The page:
MLB lockout: How much can the MLBPA still gain in CBA negotiations?

NEW YORK, NY - JUNE 16: MLBPA Executive Director Tony Clark speaks during a press conference on youth initiatives hosted by Major League Baseball and the Major League Baseball Players Association at Citi Field before a game between the New York Mets and the Pittsburgh Pirates on June 16, 2016 in the Queens borough of New York City. The Mets defeated the Pirates 6-4. (Photo by Jim McIsaac/Getty Images)
NEW YORK, NY - JUNE 16: MLBPA Executive Director Tony Clark speaks during a press conference on youth initiatives hosted by Major League Baseball and the Major League Baseball Players Association at Citi Field before a game between the New York Mets and the Pittsburgh Pirates on June 16, 2016 in the Queens borough of New York City. The Mets defeated the Pirates 6-4. (Photo by Jim McIsaac/Getty Images) /

Current negotiations are focused on a few issues, some of which will have little impact on the vast majority of players. Some of those issues, like the universal DH and expanded playoffs, will sadly be used as bargaining chips rather than deciding on what is best for the game. With that being said, which issues should players stand firm on, even if it means missing some paychecks if and when the start of the regular season is delayed?

Let’s look at some of the big issues causing the current MLB lockout

Competitive Balance Tax

The rationale for the players wanting this increased goes back to the beginning of free agency: If the salaries for the top players go up, all other will follow. However, this no longer seems to apply. While a few players are signing deals that will pay them upwards of $30 million well into the next decade, well over half of all players made less than $1 million last year. Even if the CBT tax threshold remains at $210 million, all but six teams could sign a player for $30 million per season without hitting the threshold. Clearly, in the current environment, the players could give the owners a win on this in exchange for something that helps more players, such as…

Minimum salaries

With few exceptions, players who are not eligible for arbitration make the minimum or something close to it, so raising that bar would instantly improve the income of hundreds of young players. It would also help veterans, in two ways. First, simply by raising the income of players who sign minimum contracts. Second, and more importantly, the most prevalent trend for salaries over the past decade or so has been that players eligible for arbitration or free agency find themselves priced out of jobs and replaced by younger, cheaper players. By raising the salaries of young players, veterans will be more affordable by comparison.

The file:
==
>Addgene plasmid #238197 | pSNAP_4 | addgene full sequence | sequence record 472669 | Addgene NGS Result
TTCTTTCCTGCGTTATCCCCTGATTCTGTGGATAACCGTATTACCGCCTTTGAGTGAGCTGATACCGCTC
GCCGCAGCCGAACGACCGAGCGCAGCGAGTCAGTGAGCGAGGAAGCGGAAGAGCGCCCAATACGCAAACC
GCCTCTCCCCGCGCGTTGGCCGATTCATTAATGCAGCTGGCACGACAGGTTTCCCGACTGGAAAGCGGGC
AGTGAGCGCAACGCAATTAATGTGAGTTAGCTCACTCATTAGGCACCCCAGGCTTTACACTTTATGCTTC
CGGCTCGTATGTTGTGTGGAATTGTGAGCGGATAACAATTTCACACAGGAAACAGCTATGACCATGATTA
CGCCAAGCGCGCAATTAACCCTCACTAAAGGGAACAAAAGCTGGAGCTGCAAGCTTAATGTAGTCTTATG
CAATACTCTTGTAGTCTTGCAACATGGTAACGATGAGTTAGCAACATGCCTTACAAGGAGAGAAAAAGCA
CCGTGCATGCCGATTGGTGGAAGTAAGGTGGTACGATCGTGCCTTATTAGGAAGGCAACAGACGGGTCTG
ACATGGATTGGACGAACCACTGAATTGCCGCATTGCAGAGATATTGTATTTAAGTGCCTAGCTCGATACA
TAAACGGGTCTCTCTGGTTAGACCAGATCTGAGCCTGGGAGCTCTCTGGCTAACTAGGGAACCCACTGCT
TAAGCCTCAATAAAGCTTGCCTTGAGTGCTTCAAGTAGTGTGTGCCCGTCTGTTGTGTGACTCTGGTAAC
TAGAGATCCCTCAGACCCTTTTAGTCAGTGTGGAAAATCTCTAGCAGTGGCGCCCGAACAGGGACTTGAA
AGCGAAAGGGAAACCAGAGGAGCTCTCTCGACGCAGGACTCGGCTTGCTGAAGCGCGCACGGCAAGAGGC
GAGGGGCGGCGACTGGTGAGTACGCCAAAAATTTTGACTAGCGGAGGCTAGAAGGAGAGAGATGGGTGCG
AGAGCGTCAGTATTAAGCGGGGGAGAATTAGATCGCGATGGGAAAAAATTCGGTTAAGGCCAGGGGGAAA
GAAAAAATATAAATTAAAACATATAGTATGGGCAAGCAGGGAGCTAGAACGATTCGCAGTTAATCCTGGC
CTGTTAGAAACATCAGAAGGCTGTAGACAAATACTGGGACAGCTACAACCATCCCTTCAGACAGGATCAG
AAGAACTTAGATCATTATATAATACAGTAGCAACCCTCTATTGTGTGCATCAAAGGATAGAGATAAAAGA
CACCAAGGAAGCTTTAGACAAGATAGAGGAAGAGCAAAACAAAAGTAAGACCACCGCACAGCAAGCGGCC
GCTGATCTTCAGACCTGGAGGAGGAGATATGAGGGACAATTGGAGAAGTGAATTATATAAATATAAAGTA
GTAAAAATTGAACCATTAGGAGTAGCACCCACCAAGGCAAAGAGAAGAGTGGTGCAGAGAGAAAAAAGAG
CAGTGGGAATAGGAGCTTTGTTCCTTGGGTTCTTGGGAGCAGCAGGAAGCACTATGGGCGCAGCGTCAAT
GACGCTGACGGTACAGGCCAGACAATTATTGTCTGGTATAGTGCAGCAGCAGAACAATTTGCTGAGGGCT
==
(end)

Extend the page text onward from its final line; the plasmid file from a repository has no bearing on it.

Revenue sharing

The players don’t want teams to take money from revenue sharing without using that money to improve their team. There are various proposals to compel or incentivize teams to a minimum level of spending, but none of them, candidly, seems workable. It’s probably better to let this go than to cobble together some convoluted solution that owners likely will find a way around.

Arbitration

Players know that arbitration is an effective tool for players to get paid what their performance should yield, regardless of what market they play in. Owners have always held firm on not making all players with two years of service time eligible for arbitration. The current negotiations seem to center around what proportion of players between two and three years are eligible for arbitration, and preventing teams from manipulating service time to avoid hitting arbitration sooner.

The stakes are clear. Take Shane Bieber, for instance. Coming off his Cy Young year in 2020, he would have been in line for a huge payday if he had been eligible for arbitration, probably in excess of $10 million. But, since he had just over two years of service time, he had no choice but to accept the offer from Cleveland of just under $700,000. Plus, because arbitration awards in subsequent years tend to build off prior years, that extra year of arbitration would allow Bieber’s total income to compound so that, by his fifth year, his income would have increased even more.

This is what I would offer if I were the players: Arbitration after three years, but if a player spends a year on the 40-man roster and appears in an MLB game before September 1, that counts as a full season. This would put most players currently in the gray area between two and three years of service time into the eligible category, while also reducing the ways in which teams can manipulate service time.

It’s not perfect (there may need to be an alternate solution for players with two full years who still fall short), but it’s simple, and simple rules have fewer loopholes for owners to abuse.

Next. Why baseball is better suited for instant replay than other sports. dark

At this late stage of the MLB lockout, the players seem unlikely to gain the type of structural changes they were seeking that would alter the business model of the sport. However, by focusing their attention on the issues that do the most good for the most players, they can still come out of this with a good deal.